A Marine comforts L.S. Elisabeth Swiriduk as she traces the name of her father, Walter H. Mauldin, on the Vietnam Veterans Memorial. A May 11 ceremony honored the addition of the names of Mauldin and 13 other service members to the memorial. Mauldin died 46 years ago from cancer related to exposure to the herbicide Agent Orange. (Tammy Thueringer / Medill News Service)
The names of Swiriduk’s father and Stone’s uncle are now among 58,300 names etched in the black granite walls of the Vietnam Veterans Memorial.
Stone and Swiriduk, along with the families of 12 other service members, gathered at the wall early on the morning of May 11 to honor the addition of their loved ones’ names, an event that for most was a longtime coming.
When the wall was unveiled in 1982, the names of 58,195 service members killed or still missing in action in the Vietnam War were inscribed on it.
Since then, more than 300 names, including the most recent 14, have been added.
Swiriduk was just 11 years old when her father, 36-year-old Walter Huge Mauldin, passed away from pancreatic cancer caused by exposure to Agent Orange.
She felt he would probably be surprised by the attention he was getting now.
“He had such a humble heart,” Swiriduk said. “He didn’t want anyone to notice and make a big fuss over him.”
Alan L. Seamans, Stone’s uncle, died in 1998, the result of a severe gunshot wound suffered while serving in Vietnam nearly 30 years earlier.
Stone said while the injury eventually led doctors to remove the lower half of his uncle’s body, it didn’t stop Seamans from enjoying life.
“He loved fishing, hunting and riding a snowmobile,” Stone said. “And he never complained about his situation.”
Stone also said that like most combat veterans, his uncle rarely talked about his war experiences.
“They don’t talk about it and I think that’s probably what makes them so special,” Stone said. “They don’t want any of this, they don’t feel like they need any of this. They just felt a duty to serve the country.”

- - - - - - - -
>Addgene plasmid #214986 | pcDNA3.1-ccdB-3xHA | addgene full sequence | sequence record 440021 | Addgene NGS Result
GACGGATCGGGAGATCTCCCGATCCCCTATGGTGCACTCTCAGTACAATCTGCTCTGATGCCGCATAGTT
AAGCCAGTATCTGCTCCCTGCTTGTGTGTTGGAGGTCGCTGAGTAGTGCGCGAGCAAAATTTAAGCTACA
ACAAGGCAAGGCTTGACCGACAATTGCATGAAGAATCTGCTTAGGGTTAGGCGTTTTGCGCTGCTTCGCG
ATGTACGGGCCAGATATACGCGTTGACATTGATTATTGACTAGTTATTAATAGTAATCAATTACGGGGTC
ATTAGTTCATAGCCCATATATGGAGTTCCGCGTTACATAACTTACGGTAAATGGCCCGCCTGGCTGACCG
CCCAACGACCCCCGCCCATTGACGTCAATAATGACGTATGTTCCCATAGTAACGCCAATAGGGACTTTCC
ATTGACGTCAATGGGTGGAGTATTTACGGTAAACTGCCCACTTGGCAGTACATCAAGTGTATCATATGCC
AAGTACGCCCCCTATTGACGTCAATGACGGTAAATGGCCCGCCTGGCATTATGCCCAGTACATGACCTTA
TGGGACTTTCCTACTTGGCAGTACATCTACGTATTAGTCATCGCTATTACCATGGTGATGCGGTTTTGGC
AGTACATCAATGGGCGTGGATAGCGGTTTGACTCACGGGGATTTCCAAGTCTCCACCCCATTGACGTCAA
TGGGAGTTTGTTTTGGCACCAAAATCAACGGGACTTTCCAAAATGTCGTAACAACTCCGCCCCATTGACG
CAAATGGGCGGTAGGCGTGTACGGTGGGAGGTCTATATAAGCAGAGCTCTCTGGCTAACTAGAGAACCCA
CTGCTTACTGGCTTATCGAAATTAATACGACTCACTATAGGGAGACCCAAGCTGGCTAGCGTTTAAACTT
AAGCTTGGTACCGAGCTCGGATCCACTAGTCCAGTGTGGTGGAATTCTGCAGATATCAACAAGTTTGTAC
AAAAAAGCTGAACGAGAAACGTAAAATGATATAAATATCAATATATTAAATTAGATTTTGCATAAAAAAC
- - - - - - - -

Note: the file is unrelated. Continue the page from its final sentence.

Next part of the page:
The fact that Seamans and Mauldin died of service-related causes made their names eligible for addition to the wall.
According to the Vietnam Veterans Memorial Fund, the Defense Department makes the difficult and often technical decision of whose names go on the wall.
DoD reviews individual requests for names to be added to memorial and can, on its own, add names omitted in error.
All 14 of the newly added service members sustained wounds within the combat zone that eventually contributing to their deaths, meeting DoD’s criteria.
The May 11 ceremony also featured changes to some existing names.
A cross next to a name represents a service member listed as missing in action, while a diamond symbol denotes confirmed death. When a service member’s remains are returned or accounted for, a diamond is superimposed over the cross. That was the case for eight names in the recent ceremony.
“It is a small, almost unnoticeable mark that means so much,” said Mike Harris, former American Legion national vice commander, who spoke at the event. “In doing so, we recognize the search is over for these eight, they are no longer missing in action. Their fates are now known.”
Regardless of names, status or war, Stone said he’s just grateful to see memorials for so many veterans.
“I’m glad that the country has memorialized these people who had a sense of duty,” Stone said. “We need to think about them every day.”